Vancouver Park Board will work with the city and police to address safety concerns in Vancouver parks.
On Nov. 6, board commissioners unanimously approved a motion directing staff to “develop a comprehensive and sustainable” park ranger service model in consultation with police and the city to address safety, security and cleanliness “particularly in relation to the increased use of injectable drugs in Vancouver parks.”
Last month, NPA commissioner John Coupar brought forward a motion asking for additional funding from city council to increase park ranger patrols to 24 hours a day, as well as additional funding for maintaining the cleanliness of parks.
At the time, he shared some statistics from park maintenance staff — in July, 367 discarded needles were found in Andy Livingstone Park near Chinatown. Another 1,000 new, unopened needles were found scattered at Strathcona Park. And, in August, 488 needles were found in Andy Livingstone Park alone.
“This is a big problem and I think we all need to do our part,” he said last month. “I think we’re well past the point where we can have part-time rangers looking after what has become a very serious safety issue in our parks.”
Park rangers currently patrol the city’s parks between 7 a.m. and midnight seven days a week. During Monday’s meeting, Howard Normann, director of parks, noted that moving to 24-hour patrols would cost an estimated $485,000 a year, not including the cost of support staff such as supervision and dispatch.
Safety and cleanliness in and around the city’s parks has become an increasing concern in recent years.
On average, rangers are removing around 40 discarded needles a day and have responded to, investigated and resolved 1,945 homeless-related cases already this year, Normann said.
“Vancouver’s current opioid crisis and homeless challenges have had significant impact on the safety and cleanliness of many urban parks,” staff noted in a report. “Injectable drug use in public spaces has led to mounting community concern regarding park safety and cleanliness, particularly around discarded needles in areas where children play.”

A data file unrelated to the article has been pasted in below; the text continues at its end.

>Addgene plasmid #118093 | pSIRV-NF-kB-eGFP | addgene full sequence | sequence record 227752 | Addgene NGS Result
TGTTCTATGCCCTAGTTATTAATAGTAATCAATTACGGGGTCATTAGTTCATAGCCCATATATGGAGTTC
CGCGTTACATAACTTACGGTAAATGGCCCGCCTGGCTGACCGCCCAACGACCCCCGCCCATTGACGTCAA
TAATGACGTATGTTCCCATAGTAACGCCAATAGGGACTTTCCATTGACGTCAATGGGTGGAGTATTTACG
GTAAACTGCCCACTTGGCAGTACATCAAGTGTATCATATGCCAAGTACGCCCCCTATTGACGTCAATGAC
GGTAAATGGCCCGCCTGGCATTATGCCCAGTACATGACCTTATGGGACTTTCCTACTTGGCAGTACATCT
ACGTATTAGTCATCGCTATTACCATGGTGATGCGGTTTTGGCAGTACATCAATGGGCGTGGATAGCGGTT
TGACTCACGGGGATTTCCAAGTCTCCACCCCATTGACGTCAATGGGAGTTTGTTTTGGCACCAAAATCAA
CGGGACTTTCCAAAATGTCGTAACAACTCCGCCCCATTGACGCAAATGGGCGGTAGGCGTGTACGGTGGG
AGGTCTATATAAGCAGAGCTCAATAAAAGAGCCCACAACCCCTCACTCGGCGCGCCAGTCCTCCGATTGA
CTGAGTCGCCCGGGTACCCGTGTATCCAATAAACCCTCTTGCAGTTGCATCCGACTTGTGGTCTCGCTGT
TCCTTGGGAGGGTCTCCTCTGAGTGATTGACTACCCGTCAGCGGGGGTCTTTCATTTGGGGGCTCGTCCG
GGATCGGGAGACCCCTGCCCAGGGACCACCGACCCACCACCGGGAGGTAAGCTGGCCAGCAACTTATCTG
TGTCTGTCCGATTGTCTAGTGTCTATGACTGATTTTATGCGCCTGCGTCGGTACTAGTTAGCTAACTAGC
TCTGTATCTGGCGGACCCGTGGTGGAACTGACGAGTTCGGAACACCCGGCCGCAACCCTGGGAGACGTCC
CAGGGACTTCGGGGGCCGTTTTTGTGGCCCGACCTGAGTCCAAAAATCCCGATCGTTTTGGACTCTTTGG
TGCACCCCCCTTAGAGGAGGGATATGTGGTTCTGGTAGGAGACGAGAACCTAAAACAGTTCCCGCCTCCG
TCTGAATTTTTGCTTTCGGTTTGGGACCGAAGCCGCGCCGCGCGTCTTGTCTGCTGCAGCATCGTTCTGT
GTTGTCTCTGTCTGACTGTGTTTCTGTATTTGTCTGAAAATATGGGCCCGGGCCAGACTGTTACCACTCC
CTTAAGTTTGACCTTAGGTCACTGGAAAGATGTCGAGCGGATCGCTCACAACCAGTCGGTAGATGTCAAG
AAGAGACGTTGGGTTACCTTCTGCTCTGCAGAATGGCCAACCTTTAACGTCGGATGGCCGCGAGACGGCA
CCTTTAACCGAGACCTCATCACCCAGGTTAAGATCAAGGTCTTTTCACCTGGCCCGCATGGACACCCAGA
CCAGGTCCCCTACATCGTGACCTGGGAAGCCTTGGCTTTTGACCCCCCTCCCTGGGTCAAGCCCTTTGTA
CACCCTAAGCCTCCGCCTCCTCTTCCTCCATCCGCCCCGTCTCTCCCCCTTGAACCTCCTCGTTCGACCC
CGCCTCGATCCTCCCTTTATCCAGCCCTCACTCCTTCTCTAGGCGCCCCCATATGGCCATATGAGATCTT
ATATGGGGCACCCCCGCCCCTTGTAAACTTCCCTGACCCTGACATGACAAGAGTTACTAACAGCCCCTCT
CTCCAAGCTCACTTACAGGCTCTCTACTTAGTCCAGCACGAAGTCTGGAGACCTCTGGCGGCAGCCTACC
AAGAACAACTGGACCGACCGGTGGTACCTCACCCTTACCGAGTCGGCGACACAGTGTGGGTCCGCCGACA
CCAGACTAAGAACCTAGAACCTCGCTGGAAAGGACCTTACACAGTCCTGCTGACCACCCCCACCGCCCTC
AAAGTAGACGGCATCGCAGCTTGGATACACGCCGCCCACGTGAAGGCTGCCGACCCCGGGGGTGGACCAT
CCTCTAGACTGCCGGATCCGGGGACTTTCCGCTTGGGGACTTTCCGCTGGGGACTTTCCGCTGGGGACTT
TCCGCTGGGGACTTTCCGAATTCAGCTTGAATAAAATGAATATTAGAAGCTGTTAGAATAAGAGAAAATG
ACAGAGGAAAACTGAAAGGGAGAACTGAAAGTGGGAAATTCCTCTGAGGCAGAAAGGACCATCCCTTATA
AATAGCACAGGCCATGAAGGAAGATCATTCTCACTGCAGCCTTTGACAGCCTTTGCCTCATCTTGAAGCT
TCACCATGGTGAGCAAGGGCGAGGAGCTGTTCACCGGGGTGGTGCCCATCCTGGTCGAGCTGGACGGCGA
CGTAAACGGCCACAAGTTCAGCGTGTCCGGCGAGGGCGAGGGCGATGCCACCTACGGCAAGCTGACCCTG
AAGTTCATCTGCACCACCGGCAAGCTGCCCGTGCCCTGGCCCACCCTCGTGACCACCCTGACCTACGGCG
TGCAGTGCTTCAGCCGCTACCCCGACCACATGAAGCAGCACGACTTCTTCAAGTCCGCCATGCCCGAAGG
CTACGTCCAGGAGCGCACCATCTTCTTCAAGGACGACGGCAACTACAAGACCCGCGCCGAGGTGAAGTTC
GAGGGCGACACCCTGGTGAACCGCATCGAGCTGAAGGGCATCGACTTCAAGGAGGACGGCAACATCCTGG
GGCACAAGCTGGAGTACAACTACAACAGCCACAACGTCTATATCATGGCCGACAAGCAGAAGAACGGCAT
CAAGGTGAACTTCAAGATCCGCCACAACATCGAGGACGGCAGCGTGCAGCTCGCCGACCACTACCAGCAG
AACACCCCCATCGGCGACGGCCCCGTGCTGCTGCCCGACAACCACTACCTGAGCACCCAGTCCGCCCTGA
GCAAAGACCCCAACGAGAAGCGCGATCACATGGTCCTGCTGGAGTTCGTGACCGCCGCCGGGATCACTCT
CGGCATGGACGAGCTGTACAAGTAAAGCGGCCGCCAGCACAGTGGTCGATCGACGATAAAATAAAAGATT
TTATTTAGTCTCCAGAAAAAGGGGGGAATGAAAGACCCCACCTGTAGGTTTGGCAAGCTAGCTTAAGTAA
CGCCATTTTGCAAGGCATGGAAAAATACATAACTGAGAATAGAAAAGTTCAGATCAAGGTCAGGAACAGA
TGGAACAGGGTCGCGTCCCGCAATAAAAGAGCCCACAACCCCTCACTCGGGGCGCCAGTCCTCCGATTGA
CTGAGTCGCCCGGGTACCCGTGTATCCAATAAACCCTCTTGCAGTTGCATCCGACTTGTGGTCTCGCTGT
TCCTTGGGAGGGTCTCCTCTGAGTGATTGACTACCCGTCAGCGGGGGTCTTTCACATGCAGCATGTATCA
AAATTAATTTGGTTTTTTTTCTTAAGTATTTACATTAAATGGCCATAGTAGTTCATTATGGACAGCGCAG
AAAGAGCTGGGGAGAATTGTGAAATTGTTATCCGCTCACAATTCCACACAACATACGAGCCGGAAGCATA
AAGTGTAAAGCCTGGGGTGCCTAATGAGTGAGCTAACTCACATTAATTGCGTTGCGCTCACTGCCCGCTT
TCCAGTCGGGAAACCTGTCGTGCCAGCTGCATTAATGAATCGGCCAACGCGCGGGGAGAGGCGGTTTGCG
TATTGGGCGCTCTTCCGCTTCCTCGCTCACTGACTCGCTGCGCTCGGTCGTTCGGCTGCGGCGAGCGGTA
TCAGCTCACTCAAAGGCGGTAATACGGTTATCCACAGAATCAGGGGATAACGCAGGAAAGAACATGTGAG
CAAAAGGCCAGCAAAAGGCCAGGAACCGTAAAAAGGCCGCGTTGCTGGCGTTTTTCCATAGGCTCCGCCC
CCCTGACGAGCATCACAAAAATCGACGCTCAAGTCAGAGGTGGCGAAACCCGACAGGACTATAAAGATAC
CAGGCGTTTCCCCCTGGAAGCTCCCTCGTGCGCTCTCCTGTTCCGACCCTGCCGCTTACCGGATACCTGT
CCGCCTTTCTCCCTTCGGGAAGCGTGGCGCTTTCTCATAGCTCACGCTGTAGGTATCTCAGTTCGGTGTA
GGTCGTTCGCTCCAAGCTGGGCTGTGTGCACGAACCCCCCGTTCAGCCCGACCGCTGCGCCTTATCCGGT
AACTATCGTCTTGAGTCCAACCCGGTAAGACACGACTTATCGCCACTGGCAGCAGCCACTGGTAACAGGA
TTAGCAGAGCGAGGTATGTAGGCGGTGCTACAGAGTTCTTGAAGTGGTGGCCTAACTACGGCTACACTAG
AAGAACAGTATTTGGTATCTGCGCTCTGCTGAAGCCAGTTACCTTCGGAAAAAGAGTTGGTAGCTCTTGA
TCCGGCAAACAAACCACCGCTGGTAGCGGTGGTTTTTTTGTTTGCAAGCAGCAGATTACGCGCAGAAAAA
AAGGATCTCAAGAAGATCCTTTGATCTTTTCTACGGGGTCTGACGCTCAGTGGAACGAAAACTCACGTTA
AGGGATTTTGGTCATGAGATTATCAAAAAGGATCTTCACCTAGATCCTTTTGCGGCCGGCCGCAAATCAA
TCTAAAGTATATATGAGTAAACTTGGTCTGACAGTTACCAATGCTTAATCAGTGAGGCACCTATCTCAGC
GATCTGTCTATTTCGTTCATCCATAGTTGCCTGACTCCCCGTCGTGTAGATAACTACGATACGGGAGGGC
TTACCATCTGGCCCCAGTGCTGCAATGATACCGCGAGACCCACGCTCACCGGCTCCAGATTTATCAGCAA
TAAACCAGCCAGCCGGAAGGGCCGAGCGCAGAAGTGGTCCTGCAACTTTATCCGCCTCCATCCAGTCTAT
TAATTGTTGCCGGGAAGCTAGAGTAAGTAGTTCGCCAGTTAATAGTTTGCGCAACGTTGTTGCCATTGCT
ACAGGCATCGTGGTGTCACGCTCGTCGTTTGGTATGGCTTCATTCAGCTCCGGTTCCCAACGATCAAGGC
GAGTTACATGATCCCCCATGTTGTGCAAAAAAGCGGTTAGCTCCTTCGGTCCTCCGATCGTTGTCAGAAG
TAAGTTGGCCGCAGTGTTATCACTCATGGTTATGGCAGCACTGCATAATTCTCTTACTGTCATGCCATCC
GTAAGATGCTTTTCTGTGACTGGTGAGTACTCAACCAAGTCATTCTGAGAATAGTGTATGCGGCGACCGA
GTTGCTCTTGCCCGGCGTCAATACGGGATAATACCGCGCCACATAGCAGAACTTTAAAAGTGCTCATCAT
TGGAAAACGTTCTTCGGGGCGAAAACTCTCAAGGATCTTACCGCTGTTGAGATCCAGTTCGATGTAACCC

The increasing number of people camping out overnight in parks is also becoming more of a concern.
The board has made some changes, in collaboration with the City of Vancouver, over the last year in an attempt to address the issues.
In January, a permanent satellite park ranger station was set up in the fieldhouse at Andy Livingstone Park. As well, with the opening of Crosstown elementary school, which is adjacent to the park, and increasing concerns in the community about the number of discarded needles found in the area, particularly around the playground, a dedicated park ranger patrol was assigned to the park from dawn to dusk every day.
The board also added two security attendants five days a week at Andy Livingstone and Creekside parks aimed at providing more frequent service to the playground and public washrooms. More funding was put into the park ranger program this year, increasing the number of rangers from five to 12.
The board reached a service agreement with the city’s engineering department to help with six parks in the Downtown Eastside. That agreement, and the one for the two security attendants, will expire at the end of the year.
“These temporary additional services were funded through the Park Operations budget in 2017 — pending review of the best approach moving forward, funds have not yet been committed for 2018,” staff said in a report. “As well, the issue of homelessness and park impact is complex and has many related legal issues that require proper analysis.”
NPA commissioner Sarah Kirby-Yung added an amendment, which was approved unanimously, to Monday’s motion that the board continue with the agreement in 2018.